To most people, the summer time means lazy days. It means going to the beach or pool and on vacations. To me, it's time to work outside on various projects I have put off for longer than I can remember.
Two projects come to mind, refinishing a desk sitting in the garage. It's for my daughter, Melissa. Understand this piece of furniture has been sitting in the garage since I took it off the curb four years ago; a neighbour moved out and left it at the curb.
The other project is sanding and painting the basement window and repairing the outside molding. This isn't a desirable project when dealing with eight-year-old windows.
Oh, and these projects must fit time off from my day job.
Now, combine just those two projects along with all my other normal chores around the house. Those include laundry and vacuuming; cleaning the litter-box that Daphne the cat uses, working on my website and transferring air checks.
People don't understand how time consuming it is to convert an analog cassette tape to digital media. Each cassette must run in real time onto the computer, using Adobe Audition 3. Each digital file needs editing, saving to a hard drive and burning onto a CD.
Many times editing involves cutting out that "swoosh" noise that radio station air check skimmers make when the microphone is turned on and off. That is the most time consuming part of any conversion. Then noise reduction comes into play to improve the sound quality. Finding the right effect and then applying it can take anywhere from a minute to hours. Then I just walk away and hope for the best.
Another nice thing about summer is all the outdoor concerts. Unfortunately, concerts at the Jones Beach Theatre, near me, have become so expensive that to buy just two seats in the orchestra section can run $400-600. I cannot justify spending that kind of money for one show. I wanted to see Jimmy Buffett; two seats would have been well north of $600. As much as I love seeing Jimmy in concert, he's not worth that kind of money to me.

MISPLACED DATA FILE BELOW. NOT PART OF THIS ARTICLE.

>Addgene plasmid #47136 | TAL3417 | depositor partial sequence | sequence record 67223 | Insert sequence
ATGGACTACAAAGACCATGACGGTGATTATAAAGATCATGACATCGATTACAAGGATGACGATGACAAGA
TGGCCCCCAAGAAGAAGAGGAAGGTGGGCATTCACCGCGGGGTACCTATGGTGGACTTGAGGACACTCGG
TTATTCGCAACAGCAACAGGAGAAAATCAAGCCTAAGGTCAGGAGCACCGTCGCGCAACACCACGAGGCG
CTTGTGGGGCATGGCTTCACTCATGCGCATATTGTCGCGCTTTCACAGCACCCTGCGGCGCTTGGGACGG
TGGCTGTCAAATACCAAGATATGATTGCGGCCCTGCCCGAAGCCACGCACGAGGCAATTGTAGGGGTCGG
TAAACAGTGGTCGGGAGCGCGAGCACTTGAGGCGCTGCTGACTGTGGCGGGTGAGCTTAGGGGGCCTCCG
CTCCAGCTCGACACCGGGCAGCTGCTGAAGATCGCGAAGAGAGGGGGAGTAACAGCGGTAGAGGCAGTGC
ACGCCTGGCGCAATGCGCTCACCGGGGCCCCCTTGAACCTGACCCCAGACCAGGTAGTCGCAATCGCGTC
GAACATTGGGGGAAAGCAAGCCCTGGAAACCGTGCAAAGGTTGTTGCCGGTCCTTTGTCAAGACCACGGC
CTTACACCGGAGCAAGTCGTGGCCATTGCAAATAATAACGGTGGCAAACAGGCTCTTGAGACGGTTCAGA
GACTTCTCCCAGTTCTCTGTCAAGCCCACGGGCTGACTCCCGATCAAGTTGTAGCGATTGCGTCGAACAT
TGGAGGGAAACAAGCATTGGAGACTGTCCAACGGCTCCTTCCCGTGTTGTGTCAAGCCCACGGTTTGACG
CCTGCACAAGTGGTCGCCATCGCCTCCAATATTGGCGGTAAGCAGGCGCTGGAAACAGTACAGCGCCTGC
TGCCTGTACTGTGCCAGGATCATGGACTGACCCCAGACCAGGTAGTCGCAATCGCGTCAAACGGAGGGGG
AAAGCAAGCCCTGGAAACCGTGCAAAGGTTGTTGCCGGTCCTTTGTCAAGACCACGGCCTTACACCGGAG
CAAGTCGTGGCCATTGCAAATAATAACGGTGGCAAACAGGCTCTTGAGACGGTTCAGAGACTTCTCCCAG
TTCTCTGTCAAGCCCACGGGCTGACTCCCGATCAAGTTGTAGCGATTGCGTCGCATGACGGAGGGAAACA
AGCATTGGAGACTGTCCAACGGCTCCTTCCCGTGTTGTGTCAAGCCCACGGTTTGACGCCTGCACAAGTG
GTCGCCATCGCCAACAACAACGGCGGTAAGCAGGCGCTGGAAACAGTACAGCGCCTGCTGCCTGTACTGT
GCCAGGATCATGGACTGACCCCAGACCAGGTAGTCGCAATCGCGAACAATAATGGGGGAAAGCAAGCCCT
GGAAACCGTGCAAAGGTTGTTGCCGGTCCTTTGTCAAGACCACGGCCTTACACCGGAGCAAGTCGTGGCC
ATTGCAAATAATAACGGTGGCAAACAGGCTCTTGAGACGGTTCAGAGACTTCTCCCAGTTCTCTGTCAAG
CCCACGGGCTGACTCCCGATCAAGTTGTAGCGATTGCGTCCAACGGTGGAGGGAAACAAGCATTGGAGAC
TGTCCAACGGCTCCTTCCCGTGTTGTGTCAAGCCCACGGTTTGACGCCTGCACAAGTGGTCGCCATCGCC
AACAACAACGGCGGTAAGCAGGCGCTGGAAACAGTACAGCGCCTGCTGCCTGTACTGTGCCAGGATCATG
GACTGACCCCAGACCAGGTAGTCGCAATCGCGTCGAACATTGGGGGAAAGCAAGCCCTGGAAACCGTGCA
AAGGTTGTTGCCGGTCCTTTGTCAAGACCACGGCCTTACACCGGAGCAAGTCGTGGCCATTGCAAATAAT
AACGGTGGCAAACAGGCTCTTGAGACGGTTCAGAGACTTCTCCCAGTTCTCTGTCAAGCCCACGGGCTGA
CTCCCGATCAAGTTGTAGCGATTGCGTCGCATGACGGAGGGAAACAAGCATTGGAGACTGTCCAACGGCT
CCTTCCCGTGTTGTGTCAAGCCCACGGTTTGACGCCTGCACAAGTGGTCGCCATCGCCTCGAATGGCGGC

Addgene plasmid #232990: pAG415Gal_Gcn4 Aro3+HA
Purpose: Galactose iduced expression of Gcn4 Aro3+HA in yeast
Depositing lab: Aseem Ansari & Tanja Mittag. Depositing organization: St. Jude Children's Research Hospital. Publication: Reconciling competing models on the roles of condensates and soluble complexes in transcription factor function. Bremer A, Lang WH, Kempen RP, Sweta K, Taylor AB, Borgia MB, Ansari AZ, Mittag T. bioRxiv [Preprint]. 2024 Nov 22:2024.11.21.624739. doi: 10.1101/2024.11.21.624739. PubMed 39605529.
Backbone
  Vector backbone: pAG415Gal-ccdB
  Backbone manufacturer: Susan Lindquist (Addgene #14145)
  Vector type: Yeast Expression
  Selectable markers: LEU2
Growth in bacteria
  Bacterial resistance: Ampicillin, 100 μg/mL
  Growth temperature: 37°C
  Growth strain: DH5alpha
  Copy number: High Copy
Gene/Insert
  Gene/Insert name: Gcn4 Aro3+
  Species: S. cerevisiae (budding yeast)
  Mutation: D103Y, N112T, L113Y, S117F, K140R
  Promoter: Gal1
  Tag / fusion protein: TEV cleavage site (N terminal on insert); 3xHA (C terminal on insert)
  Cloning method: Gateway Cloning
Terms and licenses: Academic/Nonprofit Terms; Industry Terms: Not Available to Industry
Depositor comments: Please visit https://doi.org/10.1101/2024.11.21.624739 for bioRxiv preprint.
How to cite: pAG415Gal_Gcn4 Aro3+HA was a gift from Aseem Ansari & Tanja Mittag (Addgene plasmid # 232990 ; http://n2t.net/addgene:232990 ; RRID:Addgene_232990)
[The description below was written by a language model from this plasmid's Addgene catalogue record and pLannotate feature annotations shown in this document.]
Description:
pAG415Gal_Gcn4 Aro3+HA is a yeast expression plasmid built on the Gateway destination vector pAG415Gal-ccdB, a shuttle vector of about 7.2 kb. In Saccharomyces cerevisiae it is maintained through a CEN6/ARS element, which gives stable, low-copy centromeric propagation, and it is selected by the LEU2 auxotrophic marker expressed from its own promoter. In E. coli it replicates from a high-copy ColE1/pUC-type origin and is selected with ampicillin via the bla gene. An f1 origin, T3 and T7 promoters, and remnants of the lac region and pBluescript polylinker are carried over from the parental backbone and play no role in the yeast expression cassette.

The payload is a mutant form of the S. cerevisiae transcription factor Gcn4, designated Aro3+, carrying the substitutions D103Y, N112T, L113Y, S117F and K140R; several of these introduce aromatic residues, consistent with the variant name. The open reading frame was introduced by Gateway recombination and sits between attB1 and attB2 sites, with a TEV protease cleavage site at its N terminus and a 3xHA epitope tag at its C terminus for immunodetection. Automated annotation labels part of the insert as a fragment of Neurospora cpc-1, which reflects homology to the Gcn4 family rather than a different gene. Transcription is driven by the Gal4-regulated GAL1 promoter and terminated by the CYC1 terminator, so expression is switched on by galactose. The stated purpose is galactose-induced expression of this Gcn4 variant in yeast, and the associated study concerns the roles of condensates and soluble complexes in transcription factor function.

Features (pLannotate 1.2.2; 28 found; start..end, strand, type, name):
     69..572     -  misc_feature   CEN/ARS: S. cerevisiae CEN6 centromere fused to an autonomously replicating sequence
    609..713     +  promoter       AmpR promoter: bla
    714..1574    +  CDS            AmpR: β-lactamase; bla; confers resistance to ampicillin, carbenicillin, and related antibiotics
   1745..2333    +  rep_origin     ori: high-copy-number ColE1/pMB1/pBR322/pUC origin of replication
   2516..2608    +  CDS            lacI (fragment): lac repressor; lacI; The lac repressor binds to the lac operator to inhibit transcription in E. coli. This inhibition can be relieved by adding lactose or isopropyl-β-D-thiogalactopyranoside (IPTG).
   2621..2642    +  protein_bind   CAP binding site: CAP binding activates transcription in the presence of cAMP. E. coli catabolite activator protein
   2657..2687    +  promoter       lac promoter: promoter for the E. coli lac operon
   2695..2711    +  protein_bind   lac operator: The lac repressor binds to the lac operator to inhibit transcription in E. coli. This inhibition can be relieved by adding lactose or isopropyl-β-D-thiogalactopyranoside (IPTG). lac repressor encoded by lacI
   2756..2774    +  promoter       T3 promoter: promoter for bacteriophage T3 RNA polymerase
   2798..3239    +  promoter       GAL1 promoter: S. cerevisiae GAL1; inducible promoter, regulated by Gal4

Summertime is also vacation time, and while many people think that planning it is the easy part, they don't have to deal with my wife Marcy. If I said we were going to go on a cruise to Bermuda tomorrow, she would jump for joy. However, since we have cruised that last two years, I want to do something different this year.
We were debating on two different places to visit. One is Lake George, New York; the other is Washington, DC. The capital won.
The fun part, of any vacation, insert lots of sarcasm here, is finding a place to stay. Our requirements include a pool, breakfast of some sort and, of course, a good location that is central to all the important sites and monuments.
We plan to spend a good deal of time at the Smithsonian Institute. We want to see the Air and Space Museum. We also want to see the original museum called The Castle.
I have been to Washington, DC, three times. The first time was when I was in sixth grade, age 12; I don't remember much from that time. The other two times I visited my old friend Greg Monti, who was living in Arlington, Virginia. Having a personal tour guide is a very good thing. This time around, we'll have maps and, hopefully, recommendations from AAA.
The other interesting thing about summer is how radio stations try to make it a special time with promotions to movies and concerts. Our local Top-40 station, Every year, WBLI-FM 106.1, the West Babylon, New York station, owned by Cox Media, runs the "106 Days Of Summer" with lots of giveaways to movies and concerts. They even give away a car! Don't forget the t-shirts.
So, pack up your picnic lunch, load up your iPod with lots of music and hop in the car for a trip to your favorite beach, lake or park. Have a great summer.
Matt Seinberg lives on Long Island, a few minutes east of New York City. He looks at everything around him and notices much. Somewhat less cynical than dyed in the wool New Yorkers, Seinberg believes those who don't see what he does like reading about what he sees and what it means to him. Seinberg columns revel in the silly little things of life and laughter as well as much well-directed anger at inept, foolish public officials. Mostly, Seinberg writes for those who laugh easily at their own foibles as well as those of others.